Crime Library: Criminal Minds and Methods

John Joubert, Nebraska Boy Snatcher

Does Not Play Well with Others

When Joubert was six, his parents were going through a difficult divorce but apparently did not discuss it with him.  His father kept the house and Joubert moved with his mother and sister into a small apartment in Lawrence, Massachusetts.  He spent a lot of time with a babysitter and fantasized about killing and cannibalizing her.

It didn't help matters that he never fit in with other kids and ended up spending a lot of time alone and lonely.  And though he was often near his father's house when he stayed with the sitter, he was not allowed to see him.  His anger and bitterness grew, especially as his mother controlled every aspect of his life and laid down strict rules for him.  Then, in 1974, she moved the family to Portland, Maine.

Joubert asked to go live with his father, but his mother would not hear of it.  So he remained in a place where he was unhappy, picked on, and increasingly isolated.  He turned inward to entertain himself and continued to develop his violent fantasies.

When he was thirteen, Joubert went for a bicycle ride and slammed a pencil into a young girl's back.   As she cried out in pain, he felt stimulated and sexually aroused.  No one caught him, so this experience became one that would make him feel powerful and give him fodder for fantasies.  But then he'd want more.  The daydreams were insufficient.  So the next time, he armed himself with a razor blade.  He mounted his bike and went looking for a girl.  When he spotted the right target, he rode by quickly and slashed her.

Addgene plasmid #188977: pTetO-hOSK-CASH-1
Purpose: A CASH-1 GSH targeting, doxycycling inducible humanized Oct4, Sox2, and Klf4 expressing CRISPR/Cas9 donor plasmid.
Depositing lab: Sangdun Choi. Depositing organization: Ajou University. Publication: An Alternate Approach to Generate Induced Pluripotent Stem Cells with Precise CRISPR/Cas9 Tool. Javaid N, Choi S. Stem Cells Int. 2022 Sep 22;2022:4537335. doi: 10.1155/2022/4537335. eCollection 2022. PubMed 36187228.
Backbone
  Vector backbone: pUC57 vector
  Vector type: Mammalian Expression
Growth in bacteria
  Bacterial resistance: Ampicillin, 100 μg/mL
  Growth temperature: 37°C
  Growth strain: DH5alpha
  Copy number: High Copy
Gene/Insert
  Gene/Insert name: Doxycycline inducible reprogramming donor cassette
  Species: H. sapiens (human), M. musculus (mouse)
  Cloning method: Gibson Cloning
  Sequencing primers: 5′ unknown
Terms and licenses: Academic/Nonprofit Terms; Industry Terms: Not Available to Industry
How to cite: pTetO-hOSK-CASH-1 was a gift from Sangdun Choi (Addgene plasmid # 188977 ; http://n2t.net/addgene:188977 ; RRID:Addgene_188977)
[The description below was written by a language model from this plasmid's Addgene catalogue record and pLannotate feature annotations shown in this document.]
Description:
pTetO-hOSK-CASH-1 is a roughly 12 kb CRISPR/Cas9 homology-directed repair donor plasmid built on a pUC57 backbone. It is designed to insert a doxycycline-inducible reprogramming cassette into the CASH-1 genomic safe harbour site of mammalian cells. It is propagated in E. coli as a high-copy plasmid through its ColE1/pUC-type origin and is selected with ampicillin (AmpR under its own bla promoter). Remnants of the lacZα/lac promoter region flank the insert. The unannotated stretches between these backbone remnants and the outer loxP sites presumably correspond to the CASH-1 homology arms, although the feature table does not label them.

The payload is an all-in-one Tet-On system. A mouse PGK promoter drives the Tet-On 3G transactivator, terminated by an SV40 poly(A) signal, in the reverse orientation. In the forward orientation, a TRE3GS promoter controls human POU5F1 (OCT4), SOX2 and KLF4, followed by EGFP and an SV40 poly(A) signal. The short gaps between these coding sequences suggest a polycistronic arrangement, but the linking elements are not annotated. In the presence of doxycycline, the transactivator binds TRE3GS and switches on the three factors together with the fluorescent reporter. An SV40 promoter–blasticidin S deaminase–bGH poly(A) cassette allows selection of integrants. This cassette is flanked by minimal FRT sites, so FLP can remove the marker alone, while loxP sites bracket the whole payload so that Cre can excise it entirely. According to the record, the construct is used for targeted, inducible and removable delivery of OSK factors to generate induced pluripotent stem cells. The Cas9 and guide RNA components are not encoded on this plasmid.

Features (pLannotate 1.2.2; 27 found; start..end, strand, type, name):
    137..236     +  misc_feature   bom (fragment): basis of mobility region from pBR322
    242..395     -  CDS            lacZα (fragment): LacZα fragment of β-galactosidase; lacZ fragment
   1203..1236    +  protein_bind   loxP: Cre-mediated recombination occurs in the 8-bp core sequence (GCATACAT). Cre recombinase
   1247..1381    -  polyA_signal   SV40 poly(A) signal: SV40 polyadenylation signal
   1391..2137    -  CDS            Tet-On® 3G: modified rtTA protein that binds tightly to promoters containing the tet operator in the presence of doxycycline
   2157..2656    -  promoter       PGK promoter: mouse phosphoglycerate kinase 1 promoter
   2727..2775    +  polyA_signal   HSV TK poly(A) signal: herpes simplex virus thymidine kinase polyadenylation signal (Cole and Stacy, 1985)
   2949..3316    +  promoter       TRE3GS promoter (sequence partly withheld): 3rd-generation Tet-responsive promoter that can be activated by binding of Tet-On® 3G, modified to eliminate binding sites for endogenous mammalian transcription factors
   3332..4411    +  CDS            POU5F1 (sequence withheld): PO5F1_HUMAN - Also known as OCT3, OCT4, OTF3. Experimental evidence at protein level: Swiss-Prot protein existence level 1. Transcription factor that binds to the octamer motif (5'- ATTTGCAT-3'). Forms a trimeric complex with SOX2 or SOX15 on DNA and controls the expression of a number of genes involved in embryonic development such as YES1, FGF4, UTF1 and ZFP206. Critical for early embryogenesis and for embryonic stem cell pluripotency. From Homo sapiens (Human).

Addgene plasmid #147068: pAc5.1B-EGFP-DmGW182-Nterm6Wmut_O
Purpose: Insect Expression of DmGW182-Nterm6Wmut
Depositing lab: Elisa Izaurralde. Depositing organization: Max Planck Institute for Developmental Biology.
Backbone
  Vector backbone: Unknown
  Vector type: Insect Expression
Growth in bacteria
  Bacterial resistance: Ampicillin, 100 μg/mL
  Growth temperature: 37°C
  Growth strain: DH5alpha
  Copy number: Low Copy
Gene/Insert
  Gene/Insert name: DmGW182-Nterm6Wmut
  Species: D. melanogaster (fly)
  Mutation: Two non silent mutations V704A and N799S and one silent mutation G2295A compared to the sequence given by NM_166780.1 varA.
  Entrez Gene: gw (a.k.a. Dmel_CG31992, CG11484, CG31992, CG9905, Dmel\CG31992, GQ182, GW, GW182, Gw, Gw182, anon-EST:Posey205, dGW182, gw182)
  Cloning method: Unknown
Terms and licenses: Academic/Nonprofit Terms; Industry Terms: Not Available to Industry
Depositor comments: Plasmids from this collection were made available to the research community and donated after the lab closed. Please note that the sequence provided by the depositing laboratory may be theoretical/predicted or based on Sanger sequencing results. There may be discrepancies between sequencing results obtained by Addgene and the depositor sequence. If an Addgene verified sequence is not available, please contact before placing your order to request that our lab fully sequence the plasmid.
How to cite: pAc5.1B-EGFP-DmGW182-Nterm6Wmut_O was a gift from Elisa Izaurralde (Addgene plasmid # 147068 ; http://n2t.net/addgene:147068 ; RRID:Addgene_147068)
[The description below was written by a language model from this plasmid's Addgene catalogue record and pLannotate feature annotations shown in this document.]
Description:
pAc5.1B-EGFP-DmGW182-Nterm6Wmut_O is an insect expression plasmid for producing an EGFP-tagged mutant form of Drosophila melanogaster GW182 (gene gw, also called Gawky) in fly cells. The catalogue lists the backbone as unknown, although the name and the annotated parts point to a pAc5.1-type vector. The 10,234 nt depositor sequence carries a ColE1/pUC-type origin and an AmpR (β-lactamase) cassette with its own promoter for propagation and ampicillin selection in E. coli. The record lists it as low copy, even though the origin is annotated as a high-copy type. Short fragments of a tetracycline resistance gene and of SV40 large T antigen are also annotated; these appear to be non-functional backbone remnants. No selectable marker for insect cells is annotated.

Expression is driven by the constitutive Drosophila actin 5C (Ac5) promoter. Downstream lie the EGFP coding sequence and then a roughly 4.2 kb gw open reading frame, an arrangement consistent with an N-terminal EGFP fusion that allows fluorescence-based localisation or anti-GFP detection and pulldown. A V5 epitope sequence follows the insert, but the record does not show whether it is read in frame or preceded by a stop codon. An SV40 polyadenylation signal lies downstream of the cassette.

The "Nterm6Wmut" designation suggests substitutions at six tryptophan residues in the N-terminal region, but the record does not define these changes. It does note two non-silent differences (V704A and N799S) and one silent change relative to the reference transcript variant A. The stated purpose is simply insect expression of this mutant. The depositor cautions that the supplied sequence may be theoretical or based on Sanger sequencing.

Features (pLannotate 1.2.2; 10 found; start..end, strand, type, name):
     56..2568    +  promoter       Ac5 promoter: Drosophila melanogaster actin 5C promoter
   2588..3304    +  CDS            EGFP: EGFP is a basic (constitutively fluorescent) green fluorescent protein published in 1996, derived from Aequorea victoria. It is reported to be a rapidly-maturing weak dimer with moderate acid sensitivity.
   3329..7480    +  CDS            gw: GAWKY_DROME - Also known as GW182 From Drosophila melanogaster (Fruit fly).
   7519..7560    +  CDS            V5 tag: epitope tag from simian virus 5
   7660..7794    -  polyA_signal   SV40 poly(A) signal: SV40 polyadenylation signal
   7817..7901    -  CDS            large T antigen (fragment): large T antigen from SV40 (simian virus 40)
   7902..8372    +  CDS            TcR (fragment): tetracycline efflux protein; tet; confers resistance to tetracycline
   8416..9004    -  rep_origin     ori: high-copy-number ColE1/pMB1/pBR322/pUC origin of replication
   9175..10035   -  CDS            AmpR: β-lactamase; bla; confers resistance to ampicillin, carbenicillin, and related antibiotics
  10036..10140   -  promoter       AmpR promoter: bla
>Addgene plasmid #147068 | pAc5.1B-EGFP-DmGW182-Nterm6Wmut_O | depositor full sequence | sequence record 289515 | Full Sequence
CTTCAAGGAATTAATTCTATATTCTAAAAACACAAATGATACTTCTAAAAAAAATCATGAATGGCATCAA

Photo: John Joubert, Boy Scout
John Joubert, Boy Scout

In later adolescence, he also beat up an eight-year-old boy one day, attempting to strangle him.  The boy fought and got away, but Joubert had learned from that incident how much he enjoyed turning the tables and becoming the bully.  He enjoyed the sense of power and control he'd experienced.  It was something he'd rarely felt and he wanted more of it.  Approaching the kid had been easy, and he'd very nearly killed him.  He then approached a girl, learned how little fear children had of strangers, and eventually armed himself with a knife.

He stabbed or slashed a few people, who survived his attacks, and never got caught.  In fact, he became the "Woodford Slasher," Pettit writes, and that made him feel quite bold.  The police had even stopped him but had failed to ask any probing questions.  To Joubert, attacking others was easy enough to do, and because it was satisfying and he could get away with it, he planned to continue.  But two years went by before he struck again.  Before joining the Air Force, he attacked once more, and this time he killed a boy: Ricky Stetson.  Joubert left the area and went to Texas, then Nebraska.  He put the incident behind him, and it was not something he would admit to, despite how many details he offered about the other two murders.